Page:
The UoM consumer confidence index for September fell to 95.3 from 96.8 in August and was about in line with the estimate of 95. The components were very mixed as Current Conditions rose 3 pts to the best since November 2000 while Expectations were down by 4.3 pts after jumping by 7.2 pts in August. Looking within saw those expecting Higher Income rose 1 pt after falling by 4 pts last month. Those expecting Lower Income was down by 3 pts after rising by the same amount in August. Business expectations were little changed as were employment expectations.
With respect to spending intentions, they were mixed as well. Those that plan to buy a home fell 2 pts to the weakest level since a one month drop in August 2011 and you have to go to 2009 before then. Those that said it’s a good time to sell a house rose by 6 pts to match the highest level since August 2005. I’ve said many times, buyers are pushing back against record high home prices and its now month after month that we are seeing evidence of that. This itself is impacting the pace of transactions as seen in the recent housing data. I mean 5-6% per annum price increases is just not sustainable when overall inflation is running no more than 2%. Low mortgage rates are a nice offset but the down payment needed keeps going higher. Anyway, those that plan to buy a car/SUV fell 3 pts to a 4 month low and that is just one point from matching a 3 yr low. Yes, we’ve seen the peak in autos this cycle (notwithstanding an expected bump related to the aftermath of the hurricanes). Buying intentions did improve by 6 pts from those wanting to buy a ‘major household item’ and is back to where it was 4 months ago.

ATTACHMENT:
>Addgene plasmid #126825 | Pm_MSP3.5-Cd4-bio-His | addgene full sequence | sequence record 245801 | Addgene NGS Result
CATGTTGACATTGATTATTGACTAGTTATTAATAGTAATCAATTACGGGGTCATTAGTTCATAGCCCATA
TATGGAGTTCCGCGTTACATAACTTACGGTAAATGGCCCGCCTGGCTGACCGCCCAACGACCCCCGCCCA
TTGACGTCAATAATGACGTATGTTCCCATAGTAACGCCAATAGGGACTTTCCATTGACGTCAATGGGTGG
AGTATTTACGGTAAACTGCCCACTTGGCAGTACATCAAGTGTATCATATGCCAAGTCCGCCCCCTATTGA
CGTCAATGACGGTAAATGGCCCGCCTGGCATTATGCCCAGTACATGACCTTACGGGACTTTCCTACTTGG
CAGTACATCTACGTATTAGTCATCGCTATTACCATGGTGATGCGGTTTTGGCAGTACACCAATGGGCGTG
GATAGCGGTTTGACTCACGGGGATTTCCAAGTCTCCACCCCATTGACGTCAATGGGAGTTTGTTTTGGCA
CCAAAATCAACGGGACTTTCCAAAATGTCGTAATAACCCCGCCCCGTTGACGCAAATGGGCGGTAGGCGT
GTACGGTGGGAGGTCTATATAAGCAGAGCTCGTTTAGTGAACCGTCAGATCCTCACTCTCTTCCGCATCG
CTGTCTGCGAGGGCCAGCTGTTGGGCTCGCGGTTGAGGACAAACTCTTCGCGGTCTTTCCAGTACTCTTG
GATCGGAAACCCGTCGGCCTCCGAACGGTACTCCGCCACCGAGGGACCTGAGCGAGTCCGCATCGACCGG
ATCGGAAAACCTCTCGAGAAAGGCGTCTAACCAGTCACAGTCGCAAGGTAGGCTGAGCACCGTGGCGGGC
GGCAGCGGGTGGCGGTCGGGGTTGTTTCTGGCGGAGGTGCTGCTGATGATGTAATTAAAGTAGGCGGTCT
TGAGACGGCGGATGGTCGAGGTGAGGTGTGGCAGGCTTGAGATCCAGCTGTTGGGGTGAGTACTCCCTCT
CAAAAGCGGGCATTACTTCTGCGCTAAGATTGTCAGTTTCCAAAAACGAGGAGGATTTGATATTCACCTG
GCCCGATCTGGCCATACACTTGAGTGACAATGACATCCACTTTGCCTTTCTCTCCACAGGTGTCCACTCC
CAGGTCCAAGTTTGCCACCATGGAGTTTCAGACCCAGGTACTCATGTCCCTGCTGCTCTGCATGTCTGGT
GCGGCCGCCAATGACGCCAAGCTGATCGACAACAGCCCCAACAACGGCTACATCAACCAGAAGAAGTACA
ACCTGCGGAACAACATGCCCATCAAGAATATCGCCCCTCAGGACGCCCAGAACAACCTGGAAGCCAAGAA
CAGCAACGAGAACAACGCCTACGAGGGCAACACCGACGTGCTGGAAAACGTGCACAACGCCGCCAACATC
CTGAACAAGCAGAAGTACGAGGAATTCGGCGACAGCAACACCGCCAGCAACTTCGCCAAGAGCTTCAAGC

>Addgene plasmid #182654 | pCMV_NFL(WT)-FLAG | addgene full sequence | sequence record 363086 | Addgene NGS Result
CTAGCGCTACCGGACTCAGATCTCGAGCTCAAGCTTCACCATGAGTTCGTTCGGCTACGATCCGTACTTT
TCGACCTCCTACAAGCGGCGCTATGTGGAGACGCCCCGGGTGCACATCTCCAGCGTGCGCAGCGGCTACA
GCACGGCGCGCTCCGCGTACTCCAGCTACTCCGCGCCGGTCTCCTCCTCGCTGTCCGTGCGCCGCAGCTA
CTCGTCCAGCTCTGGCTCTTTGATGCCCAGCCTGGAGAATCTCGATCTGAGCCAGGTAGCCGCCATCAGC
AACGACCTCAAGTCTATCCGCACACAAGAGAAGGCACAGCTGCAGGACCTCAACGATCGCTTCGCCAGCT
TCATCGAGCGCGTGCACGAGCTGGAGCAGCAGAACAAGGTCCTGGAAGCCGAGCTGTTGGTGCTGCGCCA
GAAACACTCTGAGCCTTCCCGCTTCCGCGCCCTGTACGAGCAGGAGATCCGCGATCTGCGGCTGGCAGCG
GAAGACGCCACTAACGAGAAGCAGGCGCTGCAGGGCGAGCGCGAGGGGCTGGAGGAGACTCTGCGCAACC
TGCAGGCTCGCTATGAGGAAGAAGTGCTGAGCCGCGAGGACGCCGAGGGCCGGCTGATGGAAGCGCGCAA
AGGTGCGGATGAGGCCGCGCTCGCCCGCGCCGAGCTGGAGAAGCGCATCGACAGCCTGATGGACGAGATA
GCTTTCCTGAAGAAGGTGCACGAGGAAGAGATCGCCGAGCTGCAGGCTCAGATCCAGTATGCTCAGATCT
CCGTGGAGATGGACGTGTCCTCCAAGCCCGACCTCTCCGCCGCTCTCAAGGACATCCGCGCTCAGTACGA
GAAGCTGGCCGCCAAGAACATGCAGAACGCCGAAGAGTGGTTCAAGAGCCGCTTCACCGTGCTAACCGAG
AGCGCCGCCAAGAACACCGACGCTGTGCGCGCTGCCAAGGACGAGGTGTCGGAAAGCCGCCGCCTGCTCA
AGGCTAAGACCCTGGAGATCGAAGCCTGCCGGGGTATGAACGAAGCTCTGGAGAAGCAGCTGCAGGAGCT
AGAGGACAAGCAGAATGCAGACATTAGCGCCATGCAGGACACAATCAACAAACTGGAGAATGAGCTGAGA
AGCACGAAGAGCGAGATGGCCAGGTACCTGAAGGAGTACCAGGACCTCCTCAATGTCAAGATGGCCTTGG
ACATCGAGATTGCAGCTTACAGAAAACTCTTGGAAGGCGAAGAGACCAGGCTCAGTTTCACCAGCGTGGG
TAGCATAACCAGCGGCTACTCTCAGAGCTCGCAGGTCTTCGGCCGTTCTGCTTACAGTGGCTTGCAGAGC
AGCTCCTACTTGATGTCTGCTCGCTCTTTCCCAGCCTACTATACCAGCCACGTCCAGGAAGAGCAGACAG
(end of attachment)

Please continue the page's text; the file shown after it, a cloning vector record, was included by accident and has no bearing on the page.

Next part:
Likely in response to the rise in gasoline prices (which is something the average consumer sees the price of just about every day), one year inflation expectations rose one tenth to 2.7%, matching the highest level since April 2016.
Lastly, this is how the UoM broke down the impact of the hurricane: “Across all interviews in early September, 9% spontaneously mentioned concerns that Harvey, Irma, or both, would have a negative impact on the overall economy. Among those who mentioned the hurricanes, the Sentiment Index was 80.2, while among those who did not spontaneously mention either hurricane, the Sentiment Index remained unchanged from last month at 96.8.”
Bottom line, outside of the post election spike in confidence, this UoM index has essentially flatlined since early 2015. See chart going back to 1999. Either way, confidence figures like this are never market moving because it only does us where we are, not where we are going.